3. Medicare and Medicaid acts (1965). Together, these programs have protected the health of countless elderly and poor Americans, putting it “right up there with Social Security in its impact on American life,” in Aberbach’s words. And looking into the future, the programs are so enormous that both the federal government and state governments are destined to face intractable budget challenges.
4. Federal-Aid Highway Act (1956). Its title is obscure, but its impact is not: The act created the Interstate Highway System, which touched virtually every aspect of American life in the past 50 years. Faster roads intensified economic growth, boosted domestic tourism and made possible just-in-time manufacturing processes. Interstates also produced suburbanization, which dramatically changed lifestyles (more space, but longer commutes), drove downtowns into decline and led to the development of previously empty land. Population shifted to the Sun Belt, changing the nation’s political balance. And the Interstates irreversibly solidified the primacy of the automobile, worsening air pollution and climate change and cementing the strategic importance of the Middle East.
5. Economic Recovery Tax Act (1981). ERTA, the keystone of President Ronald Reagan’s economic program, cut individual taxes by 25 percent, indexed tax rates to end “bracket creep” and made other technical changes that have had an enormous influence on the economy in the past quarter-century. In a larger sense, ERTA ushered in an era in which big government, and sometimes any government, ceased to be seen as an unalloyed good. The act “changed the direction of the federal government — the biggest shift since the New Deal — and laid the foundation for Republican success,” Uslaner said.
6. National Defense Education Act (1958). Passed in response to the Soviet launch of the satellite Sputnik, NDEA provided $575 million for education and low-interest loans for students. Its stated focus on boosting achievement in science and mathematics helped enhance the nation’s intellectual capital, laying the groundwork for decades of American innovation in science and technology and, in turn, providing a basis for economic growth, military superiority and world leadership. The act is relatively forgotten today; only two of our panelists cited it.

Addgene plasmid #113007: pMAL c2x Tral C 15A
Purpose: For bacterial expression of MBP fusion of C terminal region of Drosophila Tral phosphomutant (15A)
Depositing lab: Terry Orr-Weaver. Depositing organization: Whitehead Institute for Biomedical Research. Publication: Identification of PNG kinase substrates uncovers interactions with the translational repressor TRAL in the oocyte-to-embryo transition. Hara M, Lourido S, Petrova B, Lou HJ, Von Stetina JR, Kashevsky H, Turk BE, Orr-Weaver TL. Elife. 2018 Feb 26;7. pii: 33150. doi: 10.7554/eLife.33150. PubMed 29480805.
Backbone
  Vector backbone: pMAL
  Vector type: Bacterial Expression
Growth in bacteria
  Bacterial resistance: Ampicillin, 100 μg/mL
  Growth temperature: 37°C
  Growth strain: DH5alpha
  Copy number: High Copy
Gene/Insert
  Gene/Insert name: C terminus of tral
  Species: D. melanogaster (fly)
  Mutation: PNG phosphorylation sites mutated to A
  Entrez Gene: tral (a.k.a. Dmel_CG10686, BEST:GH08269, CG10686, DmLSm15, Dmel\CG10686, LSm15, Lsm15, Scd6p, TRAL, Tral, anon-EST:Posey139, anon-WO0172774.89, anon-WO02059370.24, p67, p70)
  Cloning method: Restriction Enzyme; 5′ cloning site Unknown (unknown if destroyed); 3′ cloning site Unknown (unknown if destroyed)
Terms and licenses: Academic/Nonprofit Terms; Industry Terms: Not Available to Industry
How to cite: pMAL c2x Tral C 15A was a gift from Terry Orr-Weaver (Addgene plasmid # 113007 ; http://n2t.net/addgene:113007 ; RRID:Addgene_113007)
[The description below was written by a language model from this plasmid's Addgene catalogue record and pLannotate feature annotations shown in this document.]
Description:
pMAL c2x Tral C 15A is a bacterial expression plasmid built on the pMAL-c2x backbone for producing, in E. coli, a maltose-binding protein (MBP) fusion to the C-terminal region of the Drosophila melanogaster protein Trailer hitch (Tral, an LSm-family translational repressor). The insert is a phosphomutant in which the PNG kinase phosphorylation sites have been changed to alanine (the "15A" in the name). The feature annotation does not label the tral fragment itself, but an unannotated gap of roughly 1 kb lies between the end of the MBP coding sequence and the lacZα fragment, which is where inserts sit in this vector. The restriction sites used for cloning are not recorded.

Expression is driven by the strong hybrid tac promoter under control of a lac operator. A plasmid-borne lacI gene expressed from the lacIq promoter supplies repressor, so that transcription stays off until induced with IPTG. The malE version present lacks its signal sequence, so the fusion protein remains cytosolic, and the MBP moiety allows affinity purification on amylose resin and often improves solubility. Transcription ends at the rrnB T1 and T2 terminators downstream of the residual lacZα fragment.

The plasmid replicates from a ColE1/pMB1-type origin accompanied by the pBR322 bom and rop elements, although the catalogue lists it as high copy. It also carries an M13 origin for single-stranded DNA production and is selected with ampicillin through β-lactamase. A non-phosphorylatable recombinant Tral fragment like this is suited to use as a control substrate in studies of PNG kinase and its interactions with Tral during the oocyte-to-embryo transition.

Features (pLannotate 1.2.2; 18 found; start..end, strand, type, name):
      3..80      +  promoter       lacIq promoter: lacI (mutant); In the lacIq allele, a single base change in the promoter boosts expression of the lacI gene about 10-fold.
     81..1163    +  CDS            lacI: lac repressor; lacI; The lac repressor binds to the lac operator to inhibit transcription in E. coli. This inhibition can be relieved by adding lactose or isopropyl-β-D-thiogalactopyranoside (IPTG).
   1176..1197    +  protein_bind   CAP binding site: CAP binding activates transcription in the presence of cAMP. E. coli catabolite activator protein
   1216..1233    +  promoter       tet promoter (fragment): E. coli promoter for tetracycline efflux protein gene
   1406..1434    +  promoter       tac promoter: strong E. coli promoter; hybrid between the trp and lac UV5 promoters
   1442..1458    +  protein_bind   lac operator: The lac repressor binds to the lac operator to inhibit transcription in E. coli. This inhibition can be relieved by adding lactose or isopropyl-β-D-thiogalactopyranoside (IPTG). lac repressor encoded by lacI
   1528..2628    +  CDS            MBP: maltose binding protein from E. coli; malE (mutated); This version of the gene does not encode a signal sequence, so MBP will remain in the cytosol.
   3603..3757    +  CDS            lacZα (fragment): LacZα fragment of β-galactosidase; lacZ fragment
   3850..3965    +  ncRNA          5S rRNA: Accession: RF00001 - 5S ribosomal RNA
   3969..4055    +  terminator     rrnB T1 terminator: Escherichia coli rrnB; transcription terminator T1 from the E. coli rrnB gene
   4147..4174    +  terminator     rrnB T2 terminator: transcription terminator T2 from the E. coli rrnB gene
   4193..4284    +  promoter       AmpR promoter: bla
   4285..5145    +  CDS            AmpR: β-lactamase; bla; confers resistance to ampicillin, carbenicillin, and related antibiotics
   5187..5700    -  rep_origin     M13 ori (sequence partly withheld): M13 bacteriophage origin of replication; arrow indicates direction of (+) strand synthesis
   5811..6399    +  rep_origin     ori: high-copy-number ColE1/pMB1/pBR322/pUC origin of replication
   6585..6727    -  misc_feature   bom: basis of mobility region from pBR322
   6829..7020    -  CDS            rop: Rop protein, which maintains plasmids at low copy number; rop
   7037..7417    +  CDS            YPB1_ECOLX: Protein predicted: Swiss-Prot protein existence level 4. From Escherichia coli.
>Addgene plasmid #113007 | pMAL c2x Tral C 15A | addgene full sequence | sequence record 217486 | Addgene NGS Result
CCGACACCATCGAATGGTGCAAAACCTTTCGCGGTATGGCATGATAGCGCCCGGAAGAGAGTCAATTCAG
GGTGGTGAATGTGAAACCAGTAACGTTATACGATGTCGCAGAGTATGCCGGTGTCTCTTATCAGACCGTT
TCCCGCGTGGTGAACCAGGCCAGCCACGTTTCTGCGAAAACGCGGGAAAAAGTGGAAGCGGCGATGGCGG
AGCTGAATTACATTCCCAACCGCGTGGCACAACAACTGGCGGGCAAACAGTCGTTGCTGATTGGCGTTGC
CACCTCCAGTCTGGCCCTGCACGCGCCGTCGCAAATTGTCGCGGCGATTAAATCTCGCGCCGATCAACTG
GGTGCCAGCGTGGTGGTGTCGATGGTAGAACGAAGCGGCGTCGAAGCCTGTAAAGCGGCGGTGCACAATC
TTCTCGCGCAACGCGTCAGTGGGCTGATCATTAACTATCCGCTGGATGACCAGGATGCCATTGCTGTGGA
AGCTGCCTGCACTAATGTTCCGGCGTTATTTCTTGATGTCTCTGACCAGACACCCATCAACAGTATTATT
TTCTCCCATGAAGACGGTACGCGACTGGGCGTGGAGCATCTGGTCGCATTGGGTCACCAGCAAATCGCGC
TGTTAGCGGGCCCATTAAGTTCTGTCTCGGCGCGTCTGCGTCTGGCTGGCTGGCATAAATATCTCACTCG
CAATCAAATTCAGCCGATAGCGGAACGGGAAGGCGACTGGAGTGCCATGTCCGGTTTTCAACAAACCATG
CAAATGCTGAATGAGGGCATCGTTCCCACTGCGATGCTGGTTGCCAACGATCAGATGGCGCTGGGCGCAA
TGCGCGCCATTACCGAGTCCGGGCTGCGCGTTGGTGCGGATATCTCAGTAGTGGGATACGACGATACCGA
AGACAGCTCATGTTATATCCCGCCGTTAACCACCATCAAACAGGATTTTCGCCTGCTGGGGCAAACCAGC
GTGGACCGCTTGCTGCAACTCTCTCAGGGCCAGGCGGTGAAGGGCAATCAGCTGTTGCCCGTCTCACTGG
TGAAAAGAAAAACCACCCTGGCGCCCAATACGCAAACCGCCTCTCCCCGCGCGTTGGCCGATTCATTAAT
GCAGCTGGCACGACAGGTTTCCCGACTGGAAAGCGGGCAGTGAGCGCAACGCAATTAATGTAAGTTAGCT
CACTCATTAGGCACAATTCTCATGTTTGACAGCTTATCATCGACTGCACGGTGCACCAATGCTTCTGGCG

7. Tonkin Gulf Resolution (1964). The Tonkin Gulf Resolution authorized military action in Vietnam, leading the United States into a conflict that left more than 50,000 Americans dead and bequeathed tremendous divisiveness at home. Beyond that, however, the resolution — which was based on an attack that may not have taken place at all — was a major landmark for presidential authority on waging war. Ever since, presidents have exercised largely unfettered power to commit American troops abroad, with little say by Congress, despite passage of the War Powers Resolution of 1973.
8. Amendments to Immigration and Nationality Act (1965). This legislation, sponsored by Sen. Phil Hart (D-Mich.) and Rep. Emanuel Celler (D-N.Y.), is the sleeper of the list. It removed national-origins quotas for immigrants that had stood since 1921, thus clearing the way for a new wave of mass immigration that transformed America. To supporters, these immigrants have strengthened America’s economy; to detractors, they have been a burden, especially for native-born Americans who face new competition for jobs. Either way, the influx of immigrants from around the globe has irrevocably redefined American culture. “At the time, it wasn’t thought to be all that important, and it wasn’t very controversial,” Mayhew said. “But few acts of Congress have ever been as consequential.”
Sen. Dianne Feinstein, D-Calif., chairman of the Senate Intelligence Committee, speaks with reporters in the Capitol after a speech on the Senate floor that accused the CIA of searching computers set up for Congressional staff for their research of interrogation programs.